Imaginary friend provides movie's hook.
By ROGER MOORE
KNIGHT RIDDER NEWSPAPERS
Mustn't say which Stephen King novel and movie "Hide and Seek" rips off, because that would give too much away.
And really, the scares are rare enough in this ho-hum, little-girl-and-her-ghost thriller. No sense ruining any of them with a silly old movie review.
Robert De Niro plays a New York psychologist whose daughter (Dakota Fanning) turns into Wednesday Addams when they find mommy's body in a tub of blood.
He decides they need to move to the country.
Let's just hope Danny doesn't live here, Mrs. Torrance.
Danny doesn't. But Emily meets Charlie, an imaginary friend who plays her favorite game, hide and seek. He also seems to know her troubles, and seems bent on blaming Daddy for them. Strange things happen, then bad things.
There's a stillness, the unsettling vibe of the town, the too-friendly realtor, the nervous neighbors. The shrink is nagged by his star shrink student (Famke Janssen) about making this rural move without allowing himself and his daughter to mourn.
And before you can say "Heeeere's Johnny," (whoops again), the good doctor starts to wonder just what is going on here.
The story has the feel of a meditation on grief, but there's little more than the film's barren, overcast look to reinforce that. What it's mainly about is "gotchas" -- gotchas it never delivers.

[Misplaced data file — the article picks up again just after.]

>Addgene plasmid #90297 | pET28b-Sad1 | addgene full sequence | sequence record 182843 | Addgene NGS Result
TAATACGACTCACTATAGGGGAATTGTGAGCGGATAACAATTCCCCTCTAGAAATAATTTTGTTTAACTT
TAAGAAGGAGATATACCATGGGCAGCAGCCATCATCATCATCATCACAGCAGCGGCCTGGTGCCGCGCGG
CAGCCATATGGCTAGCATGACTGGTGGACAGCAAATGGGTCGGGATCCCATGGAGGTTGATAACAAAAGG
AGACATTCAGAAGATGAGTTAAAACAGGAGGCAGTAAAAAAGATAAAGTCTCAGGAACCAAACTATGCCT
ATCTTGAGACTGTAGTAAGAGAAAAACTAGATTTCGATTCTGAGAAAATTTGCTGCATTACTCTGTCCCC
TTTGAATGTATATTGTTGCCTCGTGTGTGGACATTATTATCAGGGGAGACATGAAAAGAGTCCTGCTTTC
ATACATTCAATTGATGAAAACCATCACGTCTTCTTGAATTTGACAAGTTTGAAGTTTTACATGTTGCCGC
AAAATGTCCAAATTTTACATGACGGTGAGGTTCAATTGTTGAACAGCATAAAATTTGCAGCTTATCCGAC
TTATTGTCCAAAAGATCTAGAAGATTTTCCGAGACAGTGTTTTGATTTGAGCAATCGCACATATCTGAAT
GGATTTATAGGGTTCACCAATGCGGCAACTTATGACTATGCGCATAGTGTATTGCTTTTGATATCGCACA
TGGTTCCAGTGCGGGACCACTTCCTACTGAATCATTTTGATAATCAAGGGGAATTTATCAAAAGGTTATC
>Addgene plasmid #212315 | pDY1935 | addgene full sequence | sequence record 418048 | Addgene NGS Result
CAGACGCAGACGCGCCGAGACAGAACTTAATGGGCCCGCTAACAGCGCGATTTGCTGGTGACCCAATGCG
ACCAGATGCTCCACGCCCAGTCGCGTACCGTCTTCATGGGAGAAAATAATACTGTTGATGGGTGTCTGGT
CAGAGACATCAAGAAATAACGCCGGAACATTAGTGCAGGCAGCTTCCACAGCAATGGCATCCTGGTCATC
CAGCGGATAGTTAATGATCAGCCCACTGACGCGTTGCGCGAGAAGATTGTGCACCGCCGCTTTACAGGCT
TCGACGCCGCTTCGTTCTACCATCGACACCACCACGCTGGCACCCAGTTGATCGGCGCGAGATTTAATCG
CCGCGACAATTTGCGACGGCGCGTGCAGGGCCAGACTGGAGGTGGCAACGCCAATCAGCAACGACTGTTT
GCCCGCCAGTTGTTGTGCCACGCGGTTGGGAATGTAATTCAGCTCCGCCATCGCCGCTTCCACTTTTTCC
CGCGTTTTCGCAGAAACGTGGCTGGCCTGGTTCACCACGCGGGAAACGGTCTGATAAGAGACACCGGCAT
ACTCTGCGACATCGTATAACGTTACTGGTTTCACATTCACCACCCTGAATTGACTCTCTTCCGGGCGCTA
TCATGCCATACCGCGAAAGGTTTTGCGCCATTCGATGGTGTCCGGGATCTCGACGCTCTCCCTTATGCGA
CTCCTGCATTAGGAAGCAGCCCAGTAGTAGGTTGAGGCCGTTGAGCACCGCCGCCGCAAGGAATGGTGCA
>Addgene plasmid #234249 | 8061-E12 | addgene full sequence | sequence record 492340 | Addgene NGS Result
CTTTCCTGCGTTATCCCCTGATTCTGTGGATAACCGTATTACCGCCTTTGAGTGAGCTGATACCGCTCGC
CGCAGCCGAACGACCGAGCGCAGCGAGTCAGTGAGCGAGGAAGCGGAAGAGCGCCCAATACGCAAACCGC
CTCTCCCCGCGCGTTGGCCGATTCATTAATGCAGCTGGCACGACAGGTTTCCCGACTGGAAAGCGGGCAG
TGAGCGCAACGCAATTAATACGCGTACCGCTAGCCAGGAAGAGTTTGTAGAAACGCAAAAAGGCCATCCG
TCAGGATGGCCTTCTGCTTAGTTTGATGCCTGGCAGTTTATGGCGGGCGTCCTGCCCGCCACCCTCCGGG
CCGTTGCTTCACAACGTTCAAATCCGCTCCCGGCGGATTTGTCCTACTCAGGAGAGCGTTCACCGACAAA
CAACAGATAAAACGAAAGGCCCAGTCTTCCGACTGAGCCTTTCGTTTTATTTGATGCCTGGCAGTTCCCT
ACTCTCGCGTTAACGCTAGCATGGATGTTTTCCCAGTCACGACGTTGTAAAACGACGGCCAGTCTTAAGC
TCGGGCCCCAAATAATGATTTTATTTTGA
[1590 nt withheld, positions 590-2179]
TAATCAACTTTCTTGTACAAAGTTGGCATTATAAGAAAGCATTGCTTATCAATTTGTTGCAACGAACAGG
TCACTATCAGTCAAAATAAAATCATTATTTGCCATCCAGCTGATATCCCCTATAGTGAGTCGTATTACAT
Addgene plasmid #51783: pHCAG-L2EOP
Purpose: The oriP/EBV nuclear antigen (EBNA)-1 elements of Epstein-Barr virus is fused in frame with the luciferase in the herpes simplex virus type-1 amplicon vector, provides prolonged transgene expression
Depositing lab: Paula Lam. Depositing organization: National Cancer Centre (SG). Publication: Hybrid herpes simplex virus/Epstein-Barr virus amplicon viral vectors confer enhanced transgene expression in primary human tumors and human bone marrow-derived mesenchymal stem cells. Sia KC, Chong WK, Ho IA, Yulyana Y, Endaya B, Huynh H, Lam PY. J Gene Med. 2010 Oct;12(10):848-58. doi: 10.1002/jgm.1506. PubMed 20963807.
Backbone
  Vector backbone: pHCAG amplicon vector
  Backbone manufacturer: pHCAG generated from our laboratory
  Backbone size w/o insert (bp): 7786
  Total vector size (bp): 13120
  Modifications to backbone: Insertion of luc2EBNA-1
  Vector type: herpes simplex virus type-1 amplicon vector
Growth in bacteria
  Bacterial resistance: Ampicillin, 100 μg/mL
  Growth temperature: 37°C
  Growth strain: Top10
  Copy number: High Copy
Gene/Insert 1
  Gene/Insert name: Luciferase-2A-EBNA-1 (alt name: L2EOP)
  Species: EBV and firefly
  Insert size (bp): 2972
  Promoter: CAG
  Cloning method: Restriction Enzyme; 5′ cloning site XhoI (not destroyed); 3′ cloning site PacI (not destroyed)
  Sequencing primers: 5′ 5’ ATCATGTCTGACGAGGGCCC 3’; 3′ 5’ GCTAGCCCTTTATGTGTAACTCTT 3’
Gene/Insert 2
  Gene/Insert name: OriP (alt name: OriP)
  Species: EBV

Elisabeth Shue shows up as a baby-sitter who's a little too fond of the same low-cut dress. She's here to provide the little levity the movie manages, joking about her niece, who takes foolish risks on the swing set.
"Is your little girl as crazy as her?"
Why, yes, she is.
Fanning, of "Uptown Girls," "Man on Fire" and "The Cat in the Hat," is a hollow-eyed horror here, a Goth girl in the making. Underneath the dark hair and dark clothes and morbid world view is a child trying to convince her father that the awful things that start to happen are traceable to Charlie. And Dad, a man of science, can't buy that.
De Niro plays this doctor as a man with no hint of a bedside or couchside manner, a father who never hugs his grieving little girl. So naturally he's susceptible to that. He and Fanning never click as father and daughter, giving the whole relationship, and the movie, a clinical, bloodless feel. Give us a reason to care.
Director John Polson, a reformed actor, seems more concerned with maintaining the slim mystery here than in delivering real frights. Whatever Oscar-winner DeNiro and Oscar-nominee Shue took a shining (whoopsie) to in the script, what came out was cut-rate King.
And while there's no shame in paying homage to the master by borrowing from the works of his heyday 25 years ago, you really do him no honor when you hide what you should be seeking -- the fear.